But what makes artists so seductive, despite their tendency to be, ya know, selfish egomaniacs who suffer from mental illness and addiction?

And often, to be quite honest, not terribly good looking?


It felt special to know that I was the first person to hear the new songs he was writing and to read over his lyrics.

One minute the artist appears so amazing and confident that you can't help but open your legs, and the next minute they suddenly plummet and become vulnerable and insecure, and need you to open your arms to comfort them.

In my experience, despite the fact that artists think they want to be with someone smart and critical, who challenges them — deep down most really just want to be babied. Art, at its best, aims to be a transcendent experience. And maybe this is naive to say, given that art is now largely a business, but I’ve always found it attractive to think that artists might be more in touch with generating transcendence than the average person, and therefore must be better in bed.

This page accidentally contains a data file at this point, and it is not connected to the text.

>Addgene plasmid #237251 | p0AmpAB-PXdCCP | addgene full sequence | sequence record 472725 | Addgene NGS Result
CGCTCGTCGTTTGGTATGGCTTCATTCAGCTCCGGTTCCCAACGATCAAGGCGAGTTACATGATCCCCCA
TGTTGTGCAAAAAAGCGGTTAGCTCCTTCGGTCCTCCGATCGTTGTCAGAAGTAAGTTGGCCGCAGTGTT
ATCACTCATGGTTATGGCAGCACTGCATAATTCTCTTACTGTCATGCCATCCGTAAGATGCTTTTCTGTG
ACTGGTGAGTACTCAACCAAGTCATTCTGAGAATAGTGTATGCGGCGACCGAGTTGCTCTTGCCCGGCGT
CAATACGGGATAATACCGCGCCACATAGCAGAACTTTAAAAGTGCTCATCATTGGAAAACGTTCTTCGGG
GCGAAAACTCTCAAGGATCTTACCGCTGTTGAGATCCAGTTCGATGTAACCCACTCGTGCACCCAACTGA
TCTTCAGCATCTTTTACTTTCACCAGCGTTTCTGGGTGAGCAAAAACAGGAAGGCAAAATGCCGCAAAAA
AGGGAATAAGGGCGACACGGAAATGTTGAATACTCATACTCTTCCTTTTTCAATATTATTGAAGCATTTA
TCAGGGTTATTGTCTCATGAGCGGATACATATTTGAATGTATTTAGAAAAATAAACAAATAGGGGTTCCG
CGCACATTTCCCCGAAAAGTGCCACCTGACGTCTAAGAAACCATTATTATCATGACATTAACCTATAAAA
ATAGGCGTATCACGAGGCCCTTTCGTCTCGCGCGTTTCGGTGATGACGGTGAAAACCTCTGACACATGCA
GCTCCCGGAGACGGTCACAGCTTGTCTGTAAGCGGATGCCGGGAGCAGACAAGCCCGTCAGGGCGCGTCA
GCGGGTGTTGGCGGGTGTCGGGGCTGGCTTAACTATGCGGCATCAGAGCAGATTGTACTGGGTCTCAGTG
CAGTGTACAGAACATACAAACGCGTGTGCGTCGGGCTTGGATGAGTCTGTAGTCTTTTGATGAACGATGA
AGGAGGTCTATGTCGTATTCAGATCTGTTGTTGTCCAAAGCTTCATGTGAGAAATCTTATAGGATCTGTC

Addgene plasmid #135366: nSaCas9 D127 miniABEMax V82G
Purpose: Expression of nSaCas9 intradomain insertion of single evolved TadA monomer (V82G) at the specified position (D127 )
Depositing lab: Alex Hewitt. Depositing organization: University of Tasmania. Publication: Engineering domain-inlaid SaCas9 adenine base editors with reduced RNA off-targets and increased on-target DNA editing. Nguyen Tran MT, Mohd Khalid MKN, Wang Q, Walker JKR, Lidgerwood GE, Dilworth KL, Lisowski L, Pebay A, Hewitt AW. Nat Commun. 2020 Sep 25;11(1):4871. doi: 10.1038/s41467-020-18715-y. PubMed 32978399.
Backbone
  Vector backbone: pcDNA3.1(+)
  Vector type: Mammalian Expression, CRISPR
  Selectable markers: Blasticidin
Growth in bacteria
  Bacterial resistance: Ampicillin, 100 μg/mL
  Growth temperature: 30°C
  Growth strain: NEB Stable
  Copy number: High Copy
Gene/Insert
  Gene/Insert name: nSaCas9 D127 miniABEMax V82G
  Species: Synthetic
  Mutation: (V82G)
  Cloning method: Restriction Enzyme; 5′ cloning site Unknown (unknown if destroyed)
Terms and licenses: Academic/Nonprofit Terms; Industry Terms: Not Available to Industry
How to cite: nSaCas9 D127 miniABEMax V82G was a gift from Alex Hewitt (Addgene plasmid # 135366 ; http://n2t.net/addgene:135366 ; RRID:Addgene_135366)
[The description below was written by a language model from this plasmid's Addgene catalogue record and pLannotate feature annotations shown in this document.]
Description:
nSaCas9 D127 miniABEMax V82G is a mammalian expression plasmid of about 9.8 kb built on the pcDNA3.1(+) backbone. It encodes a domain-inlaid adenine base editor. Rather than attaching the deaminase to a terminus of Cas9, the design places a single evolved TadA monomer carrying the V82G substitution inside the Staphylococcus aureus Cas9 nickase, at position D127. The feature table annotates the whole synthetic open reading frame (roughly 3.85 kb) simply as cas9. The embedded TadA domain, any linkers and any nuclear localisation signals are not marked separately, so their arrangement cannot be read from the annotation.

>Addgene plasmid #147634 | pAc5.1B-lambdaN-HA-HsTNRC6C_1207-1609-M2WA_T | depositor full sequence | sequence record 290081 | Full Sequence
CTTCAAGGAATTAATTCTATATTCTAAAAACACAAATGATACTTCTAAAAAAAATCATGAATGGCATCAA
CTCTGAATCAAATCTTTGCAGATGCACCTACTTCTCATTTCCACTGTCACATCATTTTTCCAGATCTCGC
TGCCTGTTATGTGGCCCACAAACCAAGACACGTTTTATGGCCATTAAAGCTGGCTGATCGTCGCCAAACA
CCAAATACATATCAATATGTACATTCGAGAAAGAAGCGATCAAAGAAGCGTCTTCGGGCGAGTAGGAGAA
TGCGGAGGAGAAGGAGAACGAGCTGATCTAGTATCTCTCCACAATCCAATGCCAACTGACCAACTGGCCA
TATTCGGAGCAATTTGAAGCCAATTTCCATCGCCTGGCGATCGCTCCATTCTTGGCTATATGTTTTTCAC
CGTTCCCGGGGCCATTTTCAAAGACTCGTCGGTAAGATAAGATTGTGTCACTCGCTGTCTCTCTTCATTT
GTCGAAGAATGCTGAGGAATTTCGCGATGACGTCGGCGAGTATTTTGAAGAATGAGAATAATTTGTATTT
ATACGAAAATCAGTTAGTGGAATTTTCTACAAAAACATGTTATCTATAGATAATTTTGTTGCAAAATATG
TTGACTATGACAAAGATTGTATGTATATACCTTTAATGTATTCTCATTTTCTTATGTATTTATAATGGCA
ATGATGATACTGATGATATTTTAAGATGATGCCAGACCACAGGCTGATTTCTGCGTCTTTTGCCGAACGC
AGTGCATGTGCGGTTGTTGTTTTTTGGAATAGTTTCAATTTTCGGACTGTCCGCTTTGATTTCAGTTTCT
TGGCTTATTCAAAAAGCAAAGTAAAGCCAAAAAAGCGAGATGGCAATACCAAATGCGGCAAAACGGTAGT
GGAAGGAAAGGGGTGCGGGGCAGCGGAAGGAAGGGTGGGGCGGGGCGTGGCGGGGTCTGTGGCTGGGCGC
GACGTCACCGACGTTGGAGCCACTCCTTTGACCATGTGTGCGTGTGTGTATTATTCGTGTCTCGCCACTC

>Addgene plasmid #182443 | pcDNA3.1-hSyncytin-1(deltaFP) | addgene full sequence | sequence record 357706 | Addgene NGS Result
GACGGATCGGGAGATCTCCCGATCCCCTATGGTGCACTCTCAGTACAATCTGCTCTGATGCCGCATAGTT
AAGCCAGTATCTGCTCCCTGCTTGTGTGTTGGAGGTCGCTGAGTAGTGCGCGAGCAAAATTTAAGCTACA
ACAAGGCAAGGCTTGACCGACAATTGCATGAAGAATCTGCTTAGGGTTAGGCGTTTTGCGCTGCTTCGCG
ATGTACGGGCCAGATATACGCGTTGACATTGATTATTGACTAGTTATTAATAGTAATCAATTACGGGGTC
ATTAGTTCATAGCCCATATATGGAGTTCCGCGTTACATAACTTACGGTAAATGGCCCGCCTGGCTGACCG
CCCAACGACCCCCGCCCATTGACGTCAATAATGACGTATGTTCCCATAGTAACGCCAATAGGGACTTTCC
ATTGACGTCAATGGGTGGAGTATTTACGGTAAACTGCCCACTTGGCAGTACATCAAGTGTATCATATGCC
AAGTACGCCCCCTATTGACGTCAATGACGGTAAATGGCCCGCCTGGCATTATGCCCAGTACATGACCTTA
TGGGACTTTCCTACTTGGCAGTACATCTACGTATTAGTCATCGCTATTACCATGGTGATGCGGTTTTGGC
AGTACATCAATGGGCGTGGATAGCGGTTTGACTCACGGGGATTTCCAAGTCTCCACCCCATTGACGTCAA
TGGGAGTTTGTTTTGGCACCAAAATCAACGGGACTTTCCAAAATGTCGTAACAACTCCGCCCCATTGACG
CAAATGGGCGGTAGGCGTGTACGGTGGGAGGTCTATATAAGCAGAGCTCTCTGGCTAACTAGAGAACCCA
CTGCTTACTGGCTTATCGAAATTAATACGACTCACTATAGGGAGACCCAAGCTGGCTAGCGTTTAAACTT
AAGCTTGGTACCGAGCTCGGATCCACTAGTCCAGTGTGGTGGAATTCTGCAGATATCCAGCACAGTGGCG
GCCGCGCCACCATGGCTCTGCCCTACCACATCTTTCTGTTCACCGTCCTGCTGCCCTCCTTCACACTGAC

So this pervasive “muse complex” isn’t the only reason why artists are attractive to us.

Last winter, Bret Easton Ellis had Kanye West as a guest on his podcast, and part of their conversation centered around the reality of being someone who creates things.

Well, creativity is hot; art openings are glamorous and have free drinks; artists represent freedom, and are rebellious, sensitive, and “psychotic in a good way,” as an art groupie friend of mine once put it.

But this is an idealized, and perhaps glamorized, portrait of the artist, but it’s not the whole story.

And stereotypically, sex and drugs have been sedatives for that intensity.